Cleaning up my act

by Jesse Oey 12/09/2021

A Sustainability Journey

So – I’ve recently started using bar soaps again.

Growing up in the tropics, I strictly only used soap bars in the shower for as long as I could remember. At the time, soap bar ads were all the rage, and they were everywhere – TV, radio, billboards, back of cabs, you name it; some soap brands even sponsored prestigious beauty pageants!

Back then, nothing was more refreshing than a nice, cold afternoon shower straight after school. When it was time for a soap top-up, I would always look forward to picking up a fresh bar from a stacked selection of scents and colours in the vanity cupboard, excited to lather up for a much-needed reprieve from the oppressive, humid heat.

But then, suddenly, liquid soap became the new trend, and soon plastic bottles of liquid body wash, in a plethora of brands and sizes, started appearing on supermarket shelves. Enticed by the idea of convenience (pump dispensers!), luxury (soap with built-in moisturising cream? Sold!), and social currency (everyone else was doing it), I blindly made the switch, and never looked back.

Fast forward half a decade, and many wasteful plastic bottles later, here I am, finally undoing the damage. A few months ago, I finished my last drops of liquid soap, threw the bottle in the recycling bin, and decided to bid farewell once and for all.

Time to come clean (tee-hee) and make the switch.

But why did I decide to do this?

For starters, liquid soaps require 5 times more energy to create and 20 times more energy to package in a plastic bottle, compared to bar soaps wrapped in paper or cardboard. Plus, according to a Swiss study, the overall carbon footprint of liquid soap was 25% higher than that of bar soap, when counting factors such as production, freight, transport, and shelf space in stores.

It’s important to know that whilst most liquid soap bottles are recyclable, their pump dispensers are not, which means that if we don’t separate the pumps from the bottles when we put them in the recycling bin, we risk them not being recycled at all. Also, statistically, we tend to use more liquid soap per wash compared to bar soap, hence creating the need to replenish more often, resulting in more waste over time.

In contrast, most bar soaps come in minimal paper or cardboard packaging. It’s also relatively easy to find ones that are packaging-free from your local market or grocery shop; the ones I get are sold in bulk, unwrapped, and made locally in Australia. A good-quality bar of soap will almost always cost less to buy then a bottle of body wash, and it lasts much longer too when used in moderation.

This is why for me, the decision to swap over was an easy one to make. So far, I’ve really enjoyed having a less-cluttered bathroom space without all the bulky bottles, and the shower experience has become a little nostalgic, reminiscent of those after-school bubbly washes from my younger years. Plus, because the bars I’ve been using contain plant-based natural oils and fragrances, my skin has actually become less dry over time, reducing the need for moisturisers.

What about soap holders?

If you’re thinking about making the switch but worried about needing to buy soap holders for your lather-up bars, here’s a bonus tip – look around your bathroom, and start with the things you already own.

In my case, I’ve re-used an empty hair wax container as a makeshift soap holder. The container is made out of metal, which makes it sturdy and waterproof; plus, in an amusing twist of fate, it turns out that the soap fits in it perfectly!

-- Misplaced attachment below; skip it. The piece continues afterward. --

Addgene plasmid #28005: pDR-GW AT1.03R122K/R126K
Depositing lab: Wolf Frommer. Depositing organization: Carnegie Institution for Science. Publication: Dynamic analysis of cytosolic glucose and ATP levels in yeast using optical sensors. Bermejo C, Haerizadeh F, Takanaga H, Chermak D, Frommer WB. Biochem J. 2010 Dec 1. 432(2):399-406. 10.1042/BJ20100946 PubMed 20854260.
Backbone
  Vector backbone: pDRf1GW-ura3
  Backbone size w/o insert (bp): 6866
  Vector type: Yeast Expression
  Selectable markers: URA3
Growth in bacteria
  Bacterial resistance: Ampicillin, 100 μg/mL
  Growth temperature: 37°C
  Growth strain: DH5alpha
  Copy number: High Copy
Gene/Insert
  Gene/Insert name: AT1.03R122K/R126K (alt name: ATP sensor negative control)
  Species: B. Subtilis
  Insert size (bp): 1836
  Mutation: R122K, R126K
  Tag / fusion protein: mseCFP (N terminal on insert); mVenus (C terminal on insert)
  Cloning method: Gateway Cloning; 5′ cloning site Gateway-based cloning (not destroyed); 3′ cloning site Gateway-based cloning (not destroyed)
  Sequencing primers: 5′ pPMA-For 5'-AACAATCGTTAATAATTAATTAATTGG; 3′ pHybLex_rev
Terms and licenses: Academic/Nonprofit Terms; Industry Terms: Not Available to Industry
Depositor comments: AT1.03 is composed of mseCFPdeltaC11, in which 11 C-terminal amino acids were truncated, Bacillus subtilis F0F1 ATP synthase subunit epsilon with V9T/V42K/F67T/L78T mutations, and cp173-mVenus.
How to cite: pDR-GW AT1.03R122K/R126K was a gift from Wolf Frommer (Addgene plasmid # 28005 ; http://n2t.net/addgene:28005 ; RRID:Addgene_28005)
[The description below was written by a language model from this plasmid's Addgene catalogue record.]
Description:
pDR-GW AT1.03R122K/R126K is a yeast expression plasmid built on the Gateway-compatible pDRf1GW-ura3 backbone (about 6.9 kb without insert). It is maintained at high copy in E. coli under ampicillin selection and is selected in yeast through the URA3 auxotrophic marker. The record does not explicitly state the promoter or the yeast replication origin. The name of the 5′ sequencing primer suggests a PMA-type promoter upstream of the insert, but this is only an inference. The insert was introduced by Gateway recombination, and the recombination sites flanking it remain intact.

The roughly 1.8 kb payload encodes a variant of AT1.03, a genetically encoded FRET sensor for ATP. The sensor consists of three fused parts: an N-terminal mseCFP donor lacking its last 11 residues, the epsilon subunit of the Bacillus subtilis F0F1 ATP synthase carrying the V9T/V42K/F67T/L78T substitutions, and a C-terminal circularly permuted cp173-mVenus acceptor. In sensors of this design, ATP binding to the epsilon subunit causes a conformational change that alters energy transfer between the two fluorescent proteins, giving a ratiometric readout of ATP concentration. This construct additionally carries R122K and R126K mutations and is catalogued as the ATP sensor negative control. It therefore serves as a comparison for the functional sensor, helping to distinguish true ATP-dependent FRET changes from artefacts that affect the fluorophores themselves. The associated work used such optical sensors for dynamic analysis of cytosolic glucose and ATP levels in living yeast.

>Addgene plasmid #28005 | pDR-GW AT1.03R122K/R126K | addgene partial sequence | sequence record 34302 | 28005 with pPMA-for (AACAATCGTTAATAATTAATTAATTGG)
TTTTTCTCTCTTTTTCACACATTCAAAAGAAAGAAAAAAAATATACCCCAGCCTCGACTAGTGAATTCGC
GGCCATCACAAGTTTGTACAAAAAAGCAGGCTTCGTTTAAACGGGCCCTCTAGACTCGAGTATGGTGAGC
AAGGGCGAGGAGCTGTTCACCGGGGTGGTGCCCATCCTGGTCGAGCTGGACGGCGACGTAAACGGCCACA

An unexpected upcycling exercise – Soap-prise!

Granted, there’s more than meets the eye. Unfortunately some bar soaps are still made from palm oil, some sources of which can be horrible for the environment due to ongoing deforestation, mass burning, and pollution issues. Also, when choosing which soap brands to buy, look out for harmful hidden ingredients like parabens or other preservatives.

When it comes to making better choices, make sure you always read the labels available at the point of purchase; if you have a particular brand in mind, do a quick search on Sustainable Choice to read more on their sustainability practices.

Now here’s a challenge for you:

The next time you run low of liquid soap, try swapping it with a soap bar from a comparable brand. It does not have to be super fancy or completely package-free, just give one a go and see how you feel. Trust me, for the most part, you’ll likely be glad to be making the switch, knowing you’ve made a small contribution towards a more sustainable world.

And of course, hang on to that precious empty jar of hair product or skin moisturiser – it might come in handy to house your brand-new sustainable soap! Such an easy choice to make; why wouldn’t you?

Good luck!

Jesse

Disclaimer: This blog is an opinion piece that is based on my own personal experiences, and nothing written here is intended to serve as legally-binding advice or formal recommendations. I recognise that every individual’s situation is unique, and your experiences may differ from mine in many ways. Healthy discussions and respectful dialogue are welcome and always encouraged.

by Jesse Oey

Jesse Oey is a marketer, photographer, and sustainability enthusiast based in Melbourne. Jesse’s journey towards a more socially-aware, environmentally-conscious way of life began in 2011 when he received a reusable coffee cup as a gift; since then, Jesse has been a strong advocate of sustainable living, passionate about learning, educating and raising awareness on how to reduce waste, make impact-led decisions on purchases and daily life habits, and invest money ethically.